Ma, Sihui, Neilson, Andrew, Lahne, Jacob, Peck, Gregory, O'Keefe, Sean, Hurley, E. Kenneth, Sandbrook, Ann, Stewart, Amanda
Journal of food science 2018 v.83 no.11 pp. 2772-2781
adverse effects, amino acids, apple juice, apples, centrifugation, ciders, clarification (processing), fermentation, fermented beverages, nitrogen, nitrogen content, off odors, physicochemical properties, polygalacturonase, polyphenols, sulfur, yeasts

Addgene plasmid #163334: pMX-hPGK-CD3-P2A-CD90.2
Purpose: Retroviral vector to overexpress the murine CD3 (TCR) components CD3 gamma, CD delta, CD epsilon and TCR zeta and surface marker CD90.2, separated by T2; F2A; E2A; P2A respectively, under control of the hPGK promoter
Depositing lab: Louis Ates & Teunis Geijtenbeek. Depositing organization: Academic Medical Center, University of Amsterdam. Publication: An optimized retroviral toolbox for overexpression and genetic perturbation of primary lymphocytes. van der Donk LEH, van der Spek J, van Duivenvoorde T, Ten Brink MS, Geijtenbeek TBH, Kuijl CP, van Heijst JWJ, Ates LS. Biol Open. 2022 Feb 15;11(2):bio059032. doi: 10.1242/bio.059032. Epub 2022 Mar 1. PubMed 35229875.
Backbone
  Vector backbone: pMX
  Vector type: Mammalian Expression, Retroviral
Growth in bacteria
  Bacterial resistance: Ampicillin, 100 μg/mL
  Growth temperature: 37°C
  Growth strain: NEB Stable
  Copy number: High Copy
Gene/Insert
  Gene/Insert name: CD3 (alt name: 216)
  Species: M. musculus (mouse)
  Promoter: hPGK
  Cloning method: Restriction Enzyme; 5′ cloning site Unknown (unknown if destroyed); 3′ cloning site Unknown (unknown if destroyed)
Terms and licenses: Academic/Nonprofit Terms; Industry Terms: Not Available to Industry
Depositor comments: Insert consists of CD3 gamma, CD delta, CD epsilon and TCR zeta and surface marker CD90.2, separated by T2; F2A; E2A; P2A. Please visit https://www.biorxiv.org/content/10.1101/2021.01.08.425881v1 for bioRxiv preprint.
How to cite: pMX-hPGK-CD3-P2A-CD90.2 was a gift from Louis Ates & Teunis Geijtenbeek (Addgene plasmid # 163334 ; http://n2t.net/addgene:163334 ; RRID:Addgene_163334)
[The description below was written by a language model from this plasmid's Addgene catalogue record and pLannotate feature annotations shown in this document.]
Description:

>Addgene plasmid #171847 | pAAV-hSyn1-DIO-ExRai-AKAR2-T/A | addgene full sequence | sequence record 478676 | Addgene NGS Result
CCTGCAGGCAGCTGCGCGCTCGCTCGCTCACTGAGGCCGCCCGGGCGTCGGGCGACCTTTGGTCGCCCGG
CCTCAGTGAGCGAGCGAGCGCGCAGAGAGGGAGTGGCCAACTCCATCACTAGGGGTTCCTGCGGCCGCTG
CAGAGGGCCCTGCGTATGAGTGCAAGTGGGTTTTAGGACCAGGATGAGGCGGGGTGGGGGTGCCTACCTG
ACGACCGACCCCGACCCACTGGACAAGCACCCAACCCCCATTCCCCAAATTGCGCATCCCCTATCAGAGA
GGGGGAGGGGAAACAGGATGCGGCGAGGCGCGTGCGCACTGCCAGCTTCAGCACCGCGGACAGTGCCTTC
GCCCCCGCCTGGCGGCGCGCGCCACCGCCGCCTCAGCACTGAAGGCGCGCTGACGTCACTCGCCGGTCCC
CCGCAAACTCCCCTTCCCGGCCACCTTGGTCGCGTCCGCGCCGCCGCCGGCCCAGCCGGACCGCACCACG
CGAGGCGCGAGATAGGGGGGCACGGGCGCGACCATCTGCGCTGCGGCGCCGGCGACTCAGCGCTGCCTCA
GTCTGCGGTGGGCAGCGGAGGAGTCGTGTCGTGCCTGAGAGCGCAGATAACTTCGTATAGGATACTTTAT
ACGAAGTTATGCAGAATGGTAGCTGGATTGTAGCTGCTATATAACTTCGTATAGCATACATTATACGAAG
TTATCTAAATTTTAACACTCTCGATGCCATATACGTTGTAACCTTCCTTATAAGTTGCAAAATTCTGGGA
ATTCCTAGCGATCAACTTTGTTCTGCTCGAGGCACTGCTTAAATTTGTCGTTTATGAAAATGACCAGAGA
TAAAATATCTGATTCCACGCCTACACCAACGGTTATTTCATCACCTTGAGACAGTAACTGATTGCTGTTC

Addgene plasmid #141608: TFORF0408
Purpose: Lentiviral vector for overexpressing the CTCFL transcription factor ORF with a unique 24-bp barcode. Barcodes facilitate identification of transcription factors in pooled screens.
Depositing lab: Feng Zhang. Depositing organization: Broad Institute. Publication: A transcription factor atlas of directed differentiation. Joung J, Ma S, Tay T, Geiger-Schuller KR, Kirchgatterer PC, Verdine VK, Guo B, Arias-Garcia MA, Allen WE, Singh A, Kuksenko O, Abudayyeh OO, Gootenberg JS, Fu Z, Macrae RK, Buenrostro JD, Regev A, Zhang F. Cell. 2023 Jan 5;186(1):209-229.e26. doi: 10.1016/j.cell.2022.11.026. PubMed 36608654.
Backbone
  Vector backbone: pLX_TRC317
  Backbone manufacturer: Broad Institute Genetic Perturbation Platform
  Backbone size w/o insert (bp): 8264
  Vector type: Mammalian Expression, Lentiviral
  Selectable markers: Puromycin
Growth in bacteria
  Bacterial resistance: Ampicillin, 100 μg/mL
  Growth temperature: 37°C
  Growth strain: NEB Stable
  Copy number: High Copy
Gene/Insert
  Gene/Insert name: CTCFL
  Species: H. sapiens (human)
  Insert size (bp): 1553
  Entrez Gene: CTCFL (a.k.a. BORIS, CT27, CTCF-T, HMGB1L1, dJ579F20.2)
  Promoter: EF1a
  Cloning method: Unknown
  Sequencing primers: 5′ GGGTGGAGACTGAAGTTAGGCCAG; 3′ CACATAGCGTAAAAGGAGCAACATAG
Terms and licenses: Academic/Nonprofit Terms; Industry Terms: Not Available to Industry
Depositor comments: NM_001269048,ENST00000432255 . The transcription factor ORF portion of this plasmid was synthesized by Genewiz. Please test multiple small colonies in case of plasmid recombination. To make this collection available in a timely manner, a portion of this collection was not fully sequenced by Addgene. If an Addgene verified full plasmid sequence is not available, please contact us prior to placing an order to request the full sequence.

The term “cider” refers to the fermented beverage produced from apples. The rapid growth in the cider industry coupled with the prominence of traditional, or craft, approaches emphasizes the need for research on cider production. A common problem in ciders is the production of sulfur off‐aromas by yeast during fermentation. Prefermentation juice clarification has the potential to reduce the occurrence of unwanted sulfur off‐aromas. Concerns that prefermentation juice clarification will reduce the yeast assimilable nitrogen (YAN) and polyphenols in the juice have limited the application of this practice by cider makers. In this study, 3 clarification methods were applied to ‘York’ apple juice, that is, static settling, centrifugation, and pectinase. Raw (control) and clarified juice were fermented to cider, and the impact of clarification on the physicochemical parameters, amino acids and polyphenol content of the juice and cider was assessed. Juice clarification by pectinase decreased YAN by 50%, while static settling and centrifugation increased the concentration of most amino acids by 83%. All clarification treatments lowered the concentration of total polyphenols in the juice (from 60% to 30%, P < 0.05) and affected the individual polyphenols in the juice but these changes were not evident in the ciders. These findings demonstrate that prefermentation juice clarification results in changes in the chemistry profiles of apple juice. These changes were however not evident in the ciders. This approach therefore has the potential to limit the production of sulfur off‐aromas during cider production without adverse effects on quality. PRACTICAL APPLICATION: Clarification of apple juice changes polyphenol and nitrogen contents, factors known to affect cider quality. However, these differences in the chemical profile of apple juice may not be reflected in the finished ciders. These findings demonstrate that juice clarification can be employed in cider making without affecting the quality. Cider makers should not assume that changes in apple juice imparted by clarification will be reflected in the finished ciders. Outcomes should be measured in finished ciders, rather than juice to accurately evaluate effects of the processing steps on quality.